Earlier this year, my wife and I seized the opportunity to travel to Doha, Qatar to visit our son who was stationed at nearby Al Udeid Air Force Base. It was a remarkable experience. We toured the Souq Waqif (photo above), the Pearl (photo at right) and the Museum of Islamic Art (photo at below left), tasted the international cuisine, soaked up some sun, and swam in the Persian Gulf. As we engaged with those we met, we realized that despite our differences, we shared many things in common. We all seem to enjoy a good meal with friends and family, basking in the sun (photo below at left), and Coca-Cola (photo below at right), to name a few. Though our visit was brief, we left with a better understanding of the people living and working there.
"I'm being harassed at work! Do I have a case?" This is another question I hear a lot from potential clients, much like "Can I sue for wrongful termination?" More often than not, the "harassment" is by a boss who is just being a jerk, and I have to tell the potential client that there is no law against being a jerk.
The Minnesota Supreme Court ruled this week in Peterson v. City of Minneapolis that the one-year statute of limitations set by the Minnesota Human Rights Act ("MHRA") is suspended while the employer and employee voluntarily engage in an employer's internal dispute resolution process. As a result, employees will now in many cases have additional time to pursue claims under the MHRA.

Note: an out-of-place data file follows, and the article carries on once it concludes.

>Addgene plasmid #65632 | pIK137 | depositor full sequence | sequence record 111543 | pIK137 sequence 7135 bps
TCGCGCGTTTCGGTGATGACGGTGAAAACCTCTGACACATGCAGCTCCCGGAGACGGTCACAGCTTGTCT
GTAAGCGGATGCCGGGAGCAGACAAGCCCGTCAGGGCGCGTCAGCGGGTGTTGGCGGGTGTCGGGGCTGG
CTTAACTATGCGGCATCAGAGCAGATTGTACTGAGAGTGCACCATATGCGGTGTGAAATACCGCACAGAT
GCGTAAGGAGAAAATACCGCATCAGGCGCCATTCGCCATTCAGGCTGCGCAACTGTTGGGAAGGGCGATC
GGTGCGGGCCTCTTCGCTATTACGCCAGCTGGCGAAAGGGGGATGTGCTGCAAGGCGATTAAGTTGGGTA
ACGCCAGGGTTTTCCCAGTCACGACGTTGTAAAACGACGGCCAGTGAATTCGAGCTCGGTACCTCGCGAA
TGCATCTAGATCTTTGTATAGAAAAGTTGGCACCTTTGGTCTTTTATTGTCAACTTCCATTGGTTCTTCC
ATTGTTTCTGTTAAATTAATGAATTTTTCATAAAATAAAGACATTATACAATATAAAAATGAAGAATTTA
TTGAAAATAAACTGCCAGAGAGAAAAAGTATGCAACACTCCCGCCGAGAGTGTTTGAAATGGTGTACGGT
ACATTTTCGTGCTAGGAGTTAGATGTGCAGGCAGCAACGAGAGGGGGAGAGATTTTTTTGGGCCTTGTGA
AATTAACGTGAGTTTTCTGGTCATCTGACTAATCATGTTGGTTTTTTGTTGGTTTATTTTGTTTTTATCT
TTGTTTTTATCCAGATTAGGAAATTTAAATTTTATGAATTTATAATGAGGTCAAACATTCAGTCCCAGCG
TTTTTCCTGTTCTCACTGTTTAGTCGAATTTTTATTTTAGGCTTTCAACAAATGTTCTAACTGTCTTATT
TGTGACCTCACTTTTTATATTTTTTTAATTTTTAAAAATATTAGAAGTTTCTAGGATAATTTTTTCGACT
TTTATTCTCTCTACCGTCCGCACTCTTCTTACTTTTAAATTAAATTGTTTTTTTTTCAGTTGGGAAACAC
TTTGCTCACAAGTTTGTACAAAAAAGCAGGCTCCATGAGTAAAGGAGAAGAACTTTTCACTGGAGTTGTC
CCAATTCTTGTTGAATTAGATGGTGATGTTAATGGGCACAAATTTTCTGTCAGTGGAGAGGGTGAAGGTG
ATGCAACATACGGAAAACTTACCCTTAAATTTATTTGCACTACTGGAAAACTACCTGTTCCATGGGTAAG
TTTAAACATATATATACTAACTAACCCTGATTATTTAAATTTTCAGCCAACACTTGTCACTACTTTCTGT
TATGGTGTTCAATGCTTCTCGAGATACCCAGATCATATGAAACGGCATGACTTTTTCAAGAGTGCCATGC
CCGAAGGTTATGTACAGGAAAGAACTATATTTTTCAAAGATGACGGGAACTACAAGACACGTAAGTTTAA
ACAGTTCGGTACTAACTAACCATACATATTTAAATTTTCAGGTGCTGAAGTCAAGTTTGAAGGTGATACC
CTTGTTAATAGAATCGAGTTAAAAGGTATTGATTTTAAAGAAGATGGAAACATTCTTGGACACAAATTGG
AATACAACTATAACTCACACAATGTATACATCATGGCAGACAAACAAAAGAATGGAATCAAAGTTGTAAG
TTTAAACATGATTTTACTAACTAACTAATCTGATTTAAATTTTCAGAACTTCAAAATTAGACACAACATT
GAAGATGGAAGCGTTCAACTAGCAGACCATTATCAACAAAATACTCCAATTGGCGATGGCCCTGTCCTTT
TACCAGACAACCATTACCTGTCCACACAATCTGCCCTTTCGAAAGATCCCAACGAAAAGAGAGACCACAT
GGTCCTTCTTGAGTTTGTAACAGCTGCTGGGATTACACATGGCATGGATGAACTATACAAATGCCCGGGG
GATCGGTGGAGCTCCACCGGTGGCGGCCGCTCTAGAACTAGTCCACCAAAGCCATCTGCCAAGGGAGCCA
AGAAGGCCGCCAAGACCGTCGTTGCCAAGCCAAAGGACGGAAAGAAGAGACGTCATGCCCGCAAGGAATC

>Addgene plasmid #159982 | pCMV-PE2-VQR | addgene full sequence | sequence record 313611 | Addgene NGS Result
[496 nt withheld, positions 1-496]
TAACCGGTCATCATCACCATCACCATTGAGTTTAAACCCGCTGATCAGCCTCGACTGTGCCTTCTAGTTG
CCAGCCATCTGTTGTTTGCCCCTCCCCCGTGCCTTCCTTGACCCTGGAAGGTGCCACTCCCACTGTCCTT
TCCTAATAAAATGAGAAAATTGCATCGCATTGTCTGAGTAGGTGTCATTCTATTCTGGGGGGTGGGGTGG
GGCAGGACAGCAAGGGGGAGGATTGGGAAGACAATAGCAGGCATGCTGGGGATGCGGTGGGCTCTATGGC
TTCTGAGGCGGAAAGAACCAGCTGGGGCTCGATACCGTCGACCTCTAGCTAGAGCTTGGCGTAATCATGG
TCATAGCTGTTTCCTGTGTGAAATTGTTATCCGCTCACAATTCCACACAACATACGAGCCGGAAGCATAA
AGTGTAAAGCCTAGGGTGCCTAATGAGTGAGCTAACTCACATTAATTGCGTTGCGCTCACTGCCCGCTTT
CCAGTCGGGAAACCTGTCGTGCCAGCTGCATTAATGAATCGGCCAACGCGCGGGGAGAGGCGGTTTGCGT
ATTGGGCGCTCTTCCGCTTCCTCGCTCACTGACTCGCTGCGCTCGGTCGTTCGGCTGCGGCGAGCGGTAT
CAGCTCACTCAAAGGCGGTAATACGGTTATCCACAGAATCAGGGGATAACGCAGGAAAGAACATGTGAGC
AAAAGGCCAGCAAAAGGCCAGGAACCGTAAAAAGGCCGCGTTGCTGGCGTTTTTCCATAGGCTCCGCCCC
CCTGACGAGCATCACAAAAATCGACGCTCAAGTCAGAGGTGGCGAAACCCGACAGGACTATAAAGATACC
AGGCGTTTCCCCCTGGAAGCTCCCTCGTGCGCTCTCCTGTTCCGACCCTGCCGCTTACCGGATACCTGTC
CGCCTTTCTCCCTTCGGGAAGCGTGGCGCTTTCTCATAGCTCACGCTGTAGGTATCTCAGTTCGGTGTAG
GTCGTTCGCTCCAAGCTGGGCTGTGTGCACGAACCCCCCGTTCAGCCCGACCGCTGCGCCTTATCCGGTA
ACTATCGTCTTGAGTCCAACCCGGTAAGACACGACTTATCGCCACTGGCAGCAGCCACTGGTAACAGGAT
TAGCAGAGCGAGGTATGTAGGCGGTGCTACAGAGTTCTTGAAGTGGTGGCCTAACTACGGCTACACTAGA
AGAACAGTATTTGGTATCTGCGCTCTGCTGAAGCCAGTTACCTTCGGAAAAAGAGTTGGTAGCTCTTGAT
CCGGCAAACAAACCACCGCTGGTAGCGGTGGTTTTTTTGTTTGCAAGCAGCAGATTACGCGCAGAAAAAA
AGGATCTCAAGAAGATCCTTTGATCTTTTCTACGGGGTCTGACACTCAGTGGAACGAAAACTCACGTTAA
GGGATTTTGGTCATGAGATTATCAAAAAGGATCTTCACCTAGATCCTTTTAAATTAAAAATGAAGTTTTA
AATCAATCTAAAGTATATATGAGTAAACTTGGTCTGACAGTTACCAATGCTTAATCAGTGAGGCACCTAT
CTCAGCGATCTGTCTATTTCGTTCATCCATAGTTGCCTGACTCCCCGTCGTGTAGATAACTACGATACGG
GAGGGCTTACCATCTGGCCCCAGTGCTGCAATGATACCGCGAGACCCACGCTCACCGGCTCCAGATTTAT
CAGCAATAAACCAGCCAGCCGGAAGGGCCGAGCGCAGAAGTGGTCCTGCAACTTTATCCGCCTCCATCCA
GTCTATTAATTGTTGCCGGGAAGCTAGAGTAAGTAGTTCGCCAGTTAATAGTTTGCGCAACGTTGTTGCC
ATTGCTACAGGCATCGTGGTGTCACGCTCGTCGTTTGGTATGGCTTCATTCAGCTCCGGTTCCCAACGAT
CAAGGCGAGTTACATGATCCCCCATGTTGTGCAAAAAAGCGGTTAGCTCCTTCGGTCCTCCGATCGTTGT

The United States Supreme Court today slammed the brakes on lawsuits started by the Equal Employment Opportunity Commission. Specifically, the Court ruled that because the EEOC has a statutory duty to attempt conciliation before suing, the courts have authority to review whether the EEOC has fulfilled that duty. Giving courts the authority to review EEOC conciliation should stifle what some believe was the EEOC's overly zealous litigation strategy.
In a 6-3 decision the U.S. Supreme Court this week revived Peggy Young's pregnancy accommodation claims against UPS. The high court's decision clarifies how the federal Pregnancy Discrimination Act (PDA) is to be applied to pregnant employees who work for employers that accommodate employees with nonpregnancy-related disabilities.